Google has filed a rare petition to challenge a national security letter issued by the government to obtain private data about one or more of its users, Wired reports.
The petition, filed under seal in the U.S. District Court of Northern California on March 29, comes mere days after a U.S. District Judge in California ruled in a case brought by an unnamed company and the Electronic Frontier Foundation that so-called NSLs that come with a gag order on the recipient are an unconstitutional impingement on free speech, the article says.
It is not known when exactly Google received the NSL or why the company is fighting back against this particular one, although the recent ruling likely emboldened the company.
In early March, Google signaled an interest in becoming more transparent about the NSLs is has received by releasing a report showing a “range” of times that it received NSLs from the FBI, Wired reports.
According to the article: “The search giant published the information only after negotiating an agreement with the federal government that it would only publish a vague range indicating the number of times it received NSLs. The report indicated only that Google had received somewhere in the range of 0 and 999 NSLs each year between 2009 and 2012. Though the numbers were too broad to be useful, they signaled an interest by the search giant to provide an accounting of NSLs that has been missing since the government began using the orders prolifically after 9/11.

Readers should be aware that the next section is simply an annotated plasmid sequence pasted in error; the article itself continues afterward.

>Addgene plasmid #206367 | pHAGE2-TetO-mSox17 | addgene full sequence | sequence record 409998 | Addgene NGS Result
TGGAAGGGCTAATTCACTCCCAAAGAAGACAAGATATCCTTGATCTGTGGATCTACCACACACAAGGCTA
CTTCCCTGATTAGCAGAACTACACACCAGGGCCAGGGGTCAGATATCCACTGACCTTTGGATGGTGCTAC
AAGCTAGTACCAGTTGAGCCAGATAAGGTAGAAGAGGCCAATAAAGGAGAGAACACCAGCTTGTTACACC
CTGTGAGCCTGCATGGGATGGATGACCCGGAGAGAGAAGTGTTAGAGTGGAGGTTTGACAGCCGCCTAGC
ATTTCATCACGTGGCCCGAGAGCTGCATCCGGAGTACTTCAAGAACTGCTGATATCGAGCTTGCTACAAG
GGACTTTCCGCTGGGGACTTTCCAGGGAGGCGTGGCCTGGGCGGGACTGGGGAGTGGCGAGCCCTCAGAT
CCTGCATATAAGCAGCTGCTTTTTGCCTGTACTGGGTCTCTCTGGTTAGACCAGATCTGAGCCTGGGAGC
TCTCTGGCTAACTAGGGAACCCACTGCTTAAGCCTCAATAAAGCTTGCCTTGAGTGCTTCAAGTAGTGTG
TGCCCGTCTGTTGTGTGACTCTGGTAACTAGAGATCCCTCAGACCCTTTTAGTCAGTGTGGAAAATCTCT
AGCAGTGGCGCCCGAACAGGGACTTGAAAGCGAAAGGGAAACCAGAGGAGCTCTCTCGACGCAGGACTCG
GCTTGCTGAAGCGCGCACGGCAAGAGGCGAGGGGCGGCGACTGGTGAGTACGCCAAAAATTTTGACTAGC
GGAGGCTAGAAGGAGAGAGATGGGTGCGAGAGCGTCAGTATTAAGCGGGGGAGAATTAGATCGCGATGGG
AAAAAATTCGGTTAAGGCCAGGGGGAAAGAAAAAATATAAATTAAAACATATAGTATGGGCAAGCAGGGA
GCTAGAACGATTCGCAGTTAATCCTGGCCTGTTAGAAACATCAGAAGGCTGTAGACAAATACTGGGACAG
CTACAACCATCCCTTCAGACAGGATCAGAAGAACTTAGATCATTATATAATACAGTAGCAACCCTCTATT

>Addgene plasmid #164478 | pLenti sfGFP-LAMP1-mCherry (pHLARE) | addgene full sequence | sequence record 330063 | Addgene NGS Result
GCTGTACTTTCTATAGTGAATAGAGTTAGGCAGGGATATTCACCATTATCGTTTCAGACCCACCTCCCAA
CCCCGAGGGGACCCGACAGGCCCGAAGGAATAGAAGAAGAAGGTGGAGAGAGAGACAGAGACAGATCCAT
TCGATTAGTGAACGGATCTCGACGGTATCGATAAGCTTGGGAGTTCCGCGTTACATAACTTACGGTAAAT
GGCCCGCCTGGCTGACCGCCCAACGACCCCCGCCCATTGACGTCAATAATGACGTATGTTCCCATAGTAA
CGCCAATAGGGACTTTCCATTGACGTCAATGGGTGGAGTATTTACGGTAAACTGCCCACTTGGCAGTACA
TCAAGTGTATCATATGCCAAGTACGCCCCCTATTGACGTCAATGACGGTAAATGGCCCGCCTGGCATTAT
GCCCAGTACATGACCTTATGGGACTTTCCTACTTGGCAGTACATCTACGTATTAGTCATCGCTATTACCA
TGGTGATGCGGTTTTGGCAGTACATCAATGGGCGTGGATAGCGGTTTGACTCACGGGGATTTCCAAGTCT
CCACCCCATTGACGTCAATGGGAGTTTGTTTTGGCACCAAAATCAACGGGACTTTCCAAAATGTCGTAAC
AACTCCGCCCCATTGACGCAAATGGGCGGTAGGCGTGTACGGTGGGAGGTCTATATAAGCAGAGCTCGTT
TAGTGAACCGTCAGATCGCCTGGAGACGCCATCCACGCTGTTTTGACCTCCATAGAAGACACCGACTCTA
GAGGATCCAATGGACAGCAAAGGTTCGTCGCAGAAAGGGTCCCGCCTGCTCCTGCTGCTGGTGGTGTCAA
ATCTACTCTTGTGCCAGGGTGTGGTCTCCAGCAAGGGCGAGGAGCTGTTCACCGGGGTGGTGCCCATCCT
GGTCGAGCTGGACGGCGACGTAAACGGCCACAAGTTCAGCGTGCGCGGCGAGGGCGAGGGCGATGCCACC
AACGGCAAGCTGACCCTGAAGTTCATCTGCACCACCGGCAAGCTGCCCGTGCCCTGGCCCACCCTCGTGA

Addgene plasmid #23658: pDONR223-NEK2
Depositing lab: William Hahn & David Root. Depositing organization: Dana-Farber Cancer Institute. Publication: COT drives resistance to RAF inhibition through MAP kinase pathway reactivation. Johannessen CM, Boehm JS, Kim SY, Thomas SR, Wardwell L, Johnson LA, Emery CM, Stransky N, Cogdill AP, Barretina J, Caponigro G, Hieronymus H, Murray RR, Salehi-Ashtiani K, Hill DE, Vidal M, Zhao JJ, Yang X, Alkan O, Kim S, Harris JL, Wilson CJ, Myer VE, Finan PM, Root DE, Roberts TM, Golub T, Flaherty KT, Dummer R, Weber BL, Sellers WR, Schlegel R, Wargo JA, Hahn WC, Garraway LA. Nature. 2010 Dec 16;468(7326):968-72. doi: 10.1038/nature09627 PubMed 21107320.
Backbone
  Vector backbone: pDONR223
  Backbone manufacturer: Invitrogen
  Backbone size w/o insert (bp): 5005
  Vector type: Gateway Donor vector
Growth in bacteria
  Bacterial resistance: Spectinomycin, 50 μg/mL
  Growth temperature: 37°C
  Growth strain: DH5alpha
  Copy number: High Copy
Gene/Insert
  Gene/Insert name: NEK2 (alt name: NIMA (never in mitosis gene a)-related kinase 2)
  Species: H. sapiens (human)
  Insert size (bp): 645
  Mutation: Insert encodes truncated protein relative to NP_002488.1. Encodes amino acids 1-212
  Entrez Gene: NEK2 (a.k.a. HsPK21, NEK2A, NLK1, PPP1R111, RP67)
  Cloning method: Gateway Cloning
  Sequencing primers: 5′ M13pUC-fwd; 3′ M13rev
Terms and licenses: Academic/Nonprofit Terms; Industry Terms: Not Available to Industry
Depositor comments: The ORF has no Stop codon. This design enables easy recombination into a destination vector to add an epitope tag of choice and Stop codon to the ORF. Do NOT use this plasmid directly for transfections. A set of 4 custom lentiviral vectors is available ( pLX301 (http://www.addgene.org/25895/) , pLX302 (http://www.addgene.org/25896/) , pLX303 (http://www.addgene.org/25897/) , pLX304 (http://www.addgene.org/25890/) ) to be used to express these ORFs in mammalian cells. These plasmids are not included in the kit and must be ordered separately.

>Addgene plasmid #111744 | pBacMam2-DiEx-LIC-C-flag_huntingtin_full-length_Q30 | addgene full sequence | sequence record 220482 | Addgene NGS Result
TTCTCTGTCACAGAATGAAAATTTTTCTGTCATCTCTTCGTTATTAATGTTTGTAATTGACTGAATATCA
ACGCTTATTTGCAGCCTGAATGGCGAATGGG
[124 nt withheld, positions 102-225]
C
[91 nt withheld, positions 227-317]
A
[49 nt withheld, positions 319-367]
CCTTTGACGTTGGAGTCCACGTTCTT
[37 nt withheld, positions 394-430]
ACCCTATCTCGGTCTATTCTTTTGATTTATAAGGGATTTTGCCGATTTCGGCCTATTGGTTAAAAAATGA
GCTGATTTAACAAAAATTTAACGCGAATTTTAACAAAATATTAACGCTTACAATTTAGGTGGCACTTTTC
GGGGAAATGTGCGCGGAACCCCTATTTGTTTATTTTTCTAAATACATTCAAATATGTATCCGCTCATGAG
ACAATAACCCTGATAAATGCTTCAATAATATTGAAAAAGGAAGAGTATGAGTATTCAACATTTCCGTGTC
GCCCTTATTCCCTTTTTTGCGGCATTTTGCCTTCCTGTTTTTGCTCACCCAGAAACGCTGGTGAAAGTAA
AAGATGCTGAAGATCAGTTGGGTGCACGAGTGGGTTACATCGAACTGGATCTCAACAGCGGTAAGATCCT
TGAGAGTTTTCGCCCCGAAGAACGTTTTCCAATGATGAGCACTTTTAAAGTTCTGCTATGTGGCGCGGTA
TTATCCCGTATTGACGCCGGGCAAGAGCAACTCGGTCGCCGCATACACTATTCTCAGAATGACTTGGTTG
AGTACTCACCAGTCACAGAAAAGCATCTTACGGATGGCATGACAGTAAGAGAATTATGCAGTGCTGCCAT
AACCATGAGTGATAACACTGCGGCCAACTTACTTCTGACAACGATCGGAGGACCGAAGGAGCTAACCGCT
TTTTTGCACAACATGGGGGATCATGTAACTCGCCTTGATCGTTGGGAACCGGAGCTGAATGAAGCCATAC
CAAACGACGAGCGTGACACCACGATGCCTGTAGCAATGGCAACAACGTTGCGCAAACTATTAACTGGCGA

“In filing its recent court challenge, Google has joined a very small club of NSL recipients who have taken on the civil liberties interests of users by fighting back against orders that until now have been issued under the cloak of secrecy and generally without oversight.”
NSLs have been in use for decades but were expanded under the Patriot Act. They are written demands from the FBI compelling Internet service providers, credit companies, financial institutions and others to hand over confidential records about their customers, such as subscriber information, phone number and email addresses, websites visited and more. NSLs do not require court approval and, until now, most came with a built-in gag order.
You can read Wired’s full report on the history of NSLs here.